Cost of goods sold (COGS)

What is cost of goods sold?

The amount a company spends on making goods or acquiring goods for resale is referred to as cost of goods sold (COGS) or cost of sales. These costs include materials costs, labor expenditures, and purchase costs. COGS is a key measure for determining a company’s gross profit margin.

Deeper definition

A business calculates gross profit by subtracting COGS from revenue, and calculates net profit by subtracting COGS and all other expenditures from sales revenue. Both of these measures of profitability help a business gauge whether various product lines are financially worthwhile, and whether the company as a whole is profitable or not.

By analyzing the COGS from previous periods, businesses plan budgets and make assumptions about how costly it might be to continue producing a product line. COGS aids in production planning and employee scheduling. Accountants compare a business’s projected spending to what it actually spent, determine what caused disparities, and project costs for the next period.

The costs embedded in COGS fluctuate constantly, which has a direct impact on inventory valuation. Companies use first-in, first-out (FIFO) accounting when older inventory must be sold first, such as grocery stores or any business selling perishable goods. Last-in, first-out (LIFO) accounting is used by companies facing severe inflation or the need to control taxable income. The average-cost method uses the number of goods in inventory at the beginning of a given period and takes the number of goods sold to get an average cost for every item.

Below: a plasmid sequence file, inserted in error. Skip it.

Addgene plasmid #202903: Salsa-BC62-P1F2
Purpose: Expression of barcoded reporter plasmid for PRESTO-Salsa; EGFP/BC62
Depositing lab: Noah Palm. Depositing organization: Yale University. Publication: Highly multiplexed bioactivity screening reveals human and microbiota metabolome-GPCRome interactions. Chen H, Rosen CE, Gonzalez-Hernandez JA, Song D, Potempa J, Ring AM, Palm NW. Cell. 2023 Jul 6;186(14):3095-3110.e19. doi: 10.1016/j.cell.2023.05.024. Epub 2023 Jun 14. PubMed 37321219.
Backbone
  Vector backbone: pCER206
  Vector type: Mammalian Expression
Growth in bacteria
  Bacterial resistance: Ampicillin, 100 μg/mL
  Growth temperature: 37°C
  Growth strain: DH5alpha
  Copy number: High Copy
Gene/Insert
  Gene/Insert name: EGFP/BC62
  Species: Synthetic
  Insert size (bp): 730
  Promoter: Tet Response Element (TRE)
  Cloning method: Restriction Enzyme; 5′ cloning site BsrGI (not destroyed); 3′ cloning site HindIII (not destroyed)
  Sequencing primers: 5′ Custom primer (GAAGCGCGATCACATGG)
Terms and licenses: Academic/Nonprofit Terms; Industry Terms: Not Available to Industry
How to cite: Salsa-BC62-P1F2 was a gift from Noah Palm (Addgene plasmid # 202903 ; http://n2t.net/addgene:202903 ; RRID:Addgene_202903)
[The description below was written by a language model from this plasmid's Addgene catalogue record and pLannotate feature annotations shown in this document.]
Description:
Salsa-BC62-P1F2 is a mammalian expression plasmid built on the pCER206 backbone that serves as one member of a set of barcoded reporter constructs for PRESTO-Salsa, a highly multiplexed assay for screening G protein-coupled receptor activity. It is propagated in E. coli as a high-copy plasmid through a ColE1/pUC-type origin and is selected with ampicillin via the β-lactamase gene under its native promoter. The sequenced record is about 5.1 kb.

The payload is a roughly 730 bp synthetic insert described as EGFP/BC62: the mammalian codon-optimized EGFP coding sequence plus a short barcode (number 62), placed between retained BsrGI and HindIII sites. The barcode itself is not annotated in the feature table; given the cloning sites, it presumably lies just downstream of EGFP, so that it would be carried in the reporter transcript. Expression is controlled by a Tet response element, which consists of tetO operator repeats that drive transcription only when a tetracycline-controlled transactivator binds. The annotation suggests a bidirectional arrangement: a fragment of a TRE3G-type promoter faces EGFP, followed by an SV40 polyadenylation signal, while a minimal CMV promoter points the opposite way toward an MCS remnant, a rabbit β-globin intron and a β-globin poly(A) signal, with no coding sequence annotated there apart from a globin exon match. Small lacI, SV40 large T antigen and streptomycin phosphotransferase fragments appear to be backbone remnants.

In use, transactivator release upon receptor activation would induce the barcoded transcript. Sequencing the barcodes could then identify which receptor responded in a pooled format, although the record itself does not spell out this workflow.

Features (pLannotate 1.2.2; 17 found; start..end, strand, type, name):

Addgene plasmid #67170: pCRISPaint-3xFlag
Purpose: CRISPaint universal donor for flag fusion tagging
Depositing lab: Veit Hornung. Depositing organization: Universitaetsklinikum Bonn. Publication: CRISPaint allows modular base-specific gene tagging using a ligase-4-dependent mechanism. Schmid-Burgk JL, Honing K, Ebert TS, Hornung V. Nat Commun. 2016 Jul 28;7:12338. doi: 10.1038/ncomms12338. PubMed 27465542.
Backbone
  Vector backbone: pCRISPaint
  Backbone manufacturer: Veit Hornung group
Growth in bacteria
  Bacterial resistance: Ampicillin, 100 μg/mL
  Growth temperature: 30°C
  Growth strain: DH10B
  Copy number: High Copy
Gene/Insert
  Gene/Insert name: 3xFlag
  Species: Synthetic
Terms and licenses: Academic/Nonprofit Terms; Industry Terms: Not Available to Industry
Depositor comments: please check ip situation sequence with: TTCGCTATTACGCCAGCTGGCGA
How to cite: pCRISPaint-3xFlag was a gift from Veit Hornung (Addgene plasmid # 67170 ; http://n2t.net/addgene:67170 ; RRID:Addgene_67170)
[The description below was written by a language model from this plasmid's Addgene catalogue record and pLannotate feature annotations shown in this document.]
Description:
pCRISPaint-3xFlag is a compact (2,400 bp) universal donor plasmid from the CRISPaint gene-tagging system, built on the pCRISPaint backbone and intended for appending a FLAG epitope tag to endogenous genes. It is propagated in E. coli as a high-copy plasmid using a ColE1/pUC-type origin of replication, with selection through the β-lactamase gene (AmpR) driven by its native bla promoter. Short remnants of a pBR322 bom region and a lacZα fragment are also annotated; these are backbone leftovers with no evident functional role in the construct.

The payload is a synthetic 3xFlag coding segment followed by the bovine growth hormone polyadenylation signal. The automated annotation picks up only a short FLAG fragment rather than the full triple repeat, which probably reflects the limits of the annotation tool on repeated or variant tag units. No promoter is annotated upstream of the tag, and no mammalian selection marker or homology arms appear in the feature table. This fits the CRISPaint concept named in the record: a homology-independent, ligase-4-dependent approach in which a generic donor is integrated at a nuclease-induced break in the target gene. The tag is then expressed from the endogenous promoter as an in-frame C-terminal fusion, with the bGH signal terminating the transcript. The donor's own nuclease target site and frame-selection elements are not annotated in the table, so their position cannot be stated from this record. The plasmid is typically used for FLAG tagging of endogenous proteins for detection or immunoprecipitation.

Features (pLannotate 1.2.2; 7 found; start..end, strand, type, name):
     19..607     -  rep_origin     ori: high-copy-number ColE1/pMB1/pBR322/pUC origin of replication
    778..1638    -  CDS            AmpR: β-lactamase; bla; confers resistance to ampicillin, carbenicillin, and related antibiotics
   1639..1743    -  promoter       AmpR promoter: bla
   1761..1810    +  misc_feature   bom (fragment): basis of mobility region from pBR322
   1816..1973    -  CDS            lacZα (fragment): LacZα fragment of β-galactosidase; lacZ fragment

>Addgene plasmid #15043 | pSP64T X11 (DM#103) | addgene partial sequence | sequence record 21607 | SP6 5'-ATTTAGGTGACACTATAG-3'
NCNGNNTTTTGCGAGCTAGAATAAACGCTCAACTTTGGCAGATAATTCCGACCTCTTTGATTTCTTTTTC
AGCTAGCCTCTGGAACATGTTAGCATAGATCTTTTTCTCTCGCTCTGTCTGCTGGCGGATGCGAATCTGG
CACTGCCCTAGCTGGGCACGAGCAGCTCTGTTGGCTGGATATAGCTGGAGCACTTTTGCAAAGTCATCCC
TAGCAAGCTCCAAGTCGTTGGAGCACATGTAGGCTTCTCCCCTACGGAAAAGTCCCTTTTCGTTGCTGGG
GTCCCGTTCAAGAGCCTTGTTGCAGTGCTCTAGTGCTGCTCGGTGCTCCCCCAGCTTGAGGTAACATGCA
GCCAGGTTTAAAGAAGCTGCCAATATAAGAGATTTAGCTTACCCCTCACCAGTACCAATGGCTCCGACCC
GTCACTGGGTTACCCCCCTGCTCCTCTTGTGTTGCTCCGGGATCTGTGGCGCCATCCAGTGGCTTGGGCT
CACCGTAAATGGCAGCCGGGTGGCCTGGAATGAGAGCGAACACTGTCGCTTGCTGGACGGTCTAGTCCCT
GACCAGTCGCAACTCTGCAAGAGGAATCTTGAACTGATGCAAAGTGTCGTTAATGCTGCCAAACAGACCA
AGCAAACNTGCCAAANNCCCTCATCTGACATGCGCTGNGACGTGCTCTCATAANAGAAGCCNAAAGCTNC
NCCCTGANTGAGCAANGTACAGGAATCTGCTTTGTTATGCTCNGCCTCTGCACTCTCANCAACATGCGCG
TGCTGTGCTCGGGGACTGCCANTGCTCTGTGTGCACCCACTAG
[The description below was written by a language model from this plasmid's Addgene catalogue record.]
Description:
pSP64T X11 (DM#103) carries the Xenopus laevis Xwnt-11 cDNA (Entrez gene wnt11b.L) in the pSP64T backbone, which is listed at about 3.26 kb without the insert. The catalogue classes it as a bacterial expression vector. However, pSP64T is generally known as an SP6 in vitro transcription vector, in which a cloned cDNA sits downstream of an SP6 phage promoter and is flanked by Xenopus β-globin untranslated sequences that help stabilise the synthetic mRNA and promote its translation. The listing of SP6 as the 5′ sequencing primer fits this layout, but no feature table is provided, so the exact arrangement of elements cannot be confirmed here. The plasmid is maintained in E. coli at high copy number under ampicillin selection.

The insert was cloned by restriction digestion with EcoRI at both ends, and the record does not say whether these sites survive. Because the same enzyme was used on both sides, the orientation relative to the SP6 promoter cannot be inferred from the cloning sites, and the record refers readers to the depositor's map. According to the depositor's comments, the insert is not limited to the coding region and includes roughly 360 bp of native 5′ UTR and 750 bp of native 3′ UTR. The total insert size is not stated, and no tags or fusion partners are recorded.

Cogswell Cogs resells high-tech machinery parts. At the beginning of the year, Cogswell has ten unsold dynamos in inventory that had been purchased for $400,000 each. It also bought two late-model dynamos for $500,000 a piece. In the month of January, the company sells one late-model dynamo and two older dynamos. A simple COGS calculation for January would be beginning inventory  ($4.0 million) + purchases ($1.0 million) – ending inventory ($3.7 million) = COGS of $1.3 million. Under FIFO accounting, the company’s accountants would assume the older dynamos were sold first, while under LIFO accounting, they would assume the newer dynamos were sold first.